Monday, November 17, 2008

Rushdie’s sermon

“For a man who is both an avowed skeptic and who was once sentenced to death by Iran’s spiritual and political leader, Salman Rushdie is remarkably open toward faith. It’s not that he’s got it.

“‘I would argue that religion comes from a desire to get to the questions of where do we come from and how shall we live,’ he said [Nov. 6] at the opening of Columbia University’s new Institute for Religion, Culture and Public Life. ‘And I would say I don’t need religion to answer those questions. Regarding origins, I think you can say [they are all wrong]. The world was not created in six days and God rested on the seventh. It was not created in the churning of a giant pot. Or the sparks unleashed by the udders of a giant cow against the boulders of a gigantic chasm. And regarding ‘how shall we live,’ I don’t want answers that come from some priest.’

“‘But,’ he continued, ‘When I’m writing books, something weird happens, and the result is the books contain a large amount of what you could call supernaturalism. As a writer I find I need that to explain the world I’m writing about. As a person I don’t need it, and as person I do. I would agree, that tension is irreconcilable. [But] it’s just there. It’s just so.’”

-David Van Biema, writing in “God for the Godless: Salman Rushdie’s Secular Sermon,” on Nov. 8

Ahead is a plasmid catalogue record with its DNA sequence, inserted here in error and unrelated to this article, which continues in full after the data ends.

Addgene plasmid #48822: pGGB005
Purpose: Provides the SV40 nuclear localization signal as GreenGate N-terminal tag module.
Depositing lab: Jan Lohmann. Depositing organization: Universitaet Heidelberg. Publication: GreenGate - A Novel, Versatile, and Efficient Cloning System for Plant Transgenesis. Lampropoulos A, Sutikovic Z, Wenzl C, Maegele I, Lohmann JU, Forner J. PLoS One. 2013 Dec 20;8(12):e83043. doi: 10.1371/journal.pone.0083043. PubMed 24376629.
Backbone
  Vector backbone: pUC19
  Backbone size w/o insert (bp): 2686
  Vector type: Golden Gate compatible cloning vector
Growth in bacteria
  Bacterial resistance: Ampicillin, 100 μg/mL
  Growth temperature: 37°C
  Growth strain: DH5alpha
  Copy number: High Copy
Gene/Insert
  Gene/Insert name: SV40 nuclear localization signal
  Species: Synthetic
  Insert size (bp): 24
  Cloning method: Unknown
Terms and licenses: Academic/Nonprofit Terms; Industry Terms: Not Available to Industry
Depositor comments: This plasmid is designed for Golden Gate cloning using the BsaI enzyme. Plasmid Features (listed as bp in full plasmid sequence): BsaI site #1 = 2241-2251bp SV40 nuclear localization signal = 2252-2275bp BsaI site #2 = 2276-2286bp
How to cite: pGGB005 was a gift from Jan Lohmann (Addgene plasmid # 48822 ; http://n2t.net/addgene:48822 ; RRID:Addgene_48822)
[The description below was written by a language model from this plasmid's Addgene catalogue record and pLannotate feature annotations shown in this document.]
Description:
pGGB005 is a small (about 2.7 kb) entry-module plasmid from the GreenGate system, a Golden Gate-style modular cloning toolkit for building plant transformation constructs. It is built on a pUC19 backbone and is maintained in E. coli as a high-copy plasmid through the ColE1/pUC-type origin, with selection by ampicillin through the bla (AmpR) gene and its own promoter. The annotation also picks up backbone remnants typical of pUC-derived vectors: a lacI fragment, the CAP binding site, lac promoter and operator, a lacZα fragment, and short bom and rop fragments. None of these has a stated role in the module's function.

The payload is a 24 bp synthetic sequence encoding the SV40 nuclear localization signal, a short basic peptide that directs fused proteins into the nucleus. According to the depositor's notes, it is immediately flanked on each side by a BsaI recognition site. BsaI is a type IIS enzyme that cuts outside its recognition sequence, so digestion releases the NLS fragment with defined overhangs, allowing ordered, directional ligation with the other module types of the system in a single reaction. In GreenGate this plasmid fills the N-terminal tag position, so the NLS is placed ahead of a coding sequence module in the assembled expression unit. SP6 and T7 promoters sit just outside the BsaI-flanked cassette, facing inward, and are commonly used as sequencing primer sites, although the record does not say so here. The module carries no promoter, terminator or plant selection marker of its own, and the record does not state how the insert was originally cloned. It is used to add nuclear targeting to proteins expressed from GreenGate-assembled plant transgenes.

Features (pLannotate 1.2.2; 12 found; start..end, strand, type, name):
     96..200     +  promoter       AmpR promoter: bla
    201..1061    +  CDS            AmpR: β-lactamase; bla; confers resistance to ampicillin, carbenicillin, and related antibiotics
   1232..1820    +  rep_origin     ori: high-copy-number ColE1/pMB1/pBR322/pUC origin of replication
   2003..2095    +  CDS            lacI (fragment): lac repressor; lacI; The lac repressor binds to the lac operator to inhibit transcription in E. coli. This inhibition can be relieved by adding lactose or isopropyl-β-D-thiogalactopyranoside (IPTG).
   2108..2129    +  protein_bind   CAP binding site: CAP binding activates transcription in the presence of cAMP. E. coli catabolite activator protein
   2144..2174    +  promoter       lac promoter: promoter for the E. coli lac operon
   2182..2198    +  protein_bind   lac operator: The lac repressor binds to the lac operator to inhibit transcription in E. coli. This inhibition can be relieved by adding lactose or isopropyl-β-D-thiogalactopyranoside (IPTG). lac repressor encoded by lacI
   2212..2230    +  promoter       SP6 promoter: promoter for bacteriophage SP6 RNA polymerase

Welcome to D.C.

“The membrane between society and Washington’s power crowd is a porous one. Some new presidents, like George H.W. Bush, are already creatures of Washington when they move into the White House. Others, such as Ronald Reagan, must court the locals like the ambitious son of a banker wooing the daughter of old aristocracy. He badly wants her cachet to take the edge off his raw money; her secret is that she wants his money just as badly. …

“Though a common complaint is over the city’s transience - no one who figures in official Washington is from here, after all - the truth is, many newcomers stay forever, secretly at home in the city everyone loves to hate. As each administration departs, it leaves behind a layer of flotsam on the shore … all now too smitten or too connected ever to move away. The city happily absorbs its quadrennial infusions of new blood. But Washington always does more to change its newcomers than the newcomers do to change it.”

- Marjorie Williams, writing in “Welcome to Washington,” excerpts of which were posted on Nov. 7

Looking for Bond

“‘Quantum of Solace’ is the first James Bond film in which I didn’t for one moment want to be Bond. This is not a good sign. The key to Bond, dating back to his first appearance as Ian Fleming’s imaginary self-projection in the 1950s and especially to the arrival of Sean Connery’s still-potent incarnation in the early 1960s, is that he’s an ultimate male fantasy figure, an impudent, self-possessed, worldly man of action who is a villain-killer by vocation and a lady-killer by avocation.

“Unfortunately, Bond as we’ve known him is scarcely to be found in ‘Quantum.’ The character, whose oft-submerged sadistic side [Daniel] Craig commendably resurrected last time out, has turned into a veritable killing machine. …

“Perhaps taking a different road this time seemed like the thing to do after years of playing it safe during the [Roger] Moore era and then making a shrewd choice by going with Craig. But … Bond has gotten lost in the process. When I go to a Bond film, I want to see Bond, not Jason Bourne [of the “Bourne Identity” movies] - he’s got his own series, and there’s room for both.”

- Todd McCarthy, writing in “James Bond goes MIA,” on Nov. 6.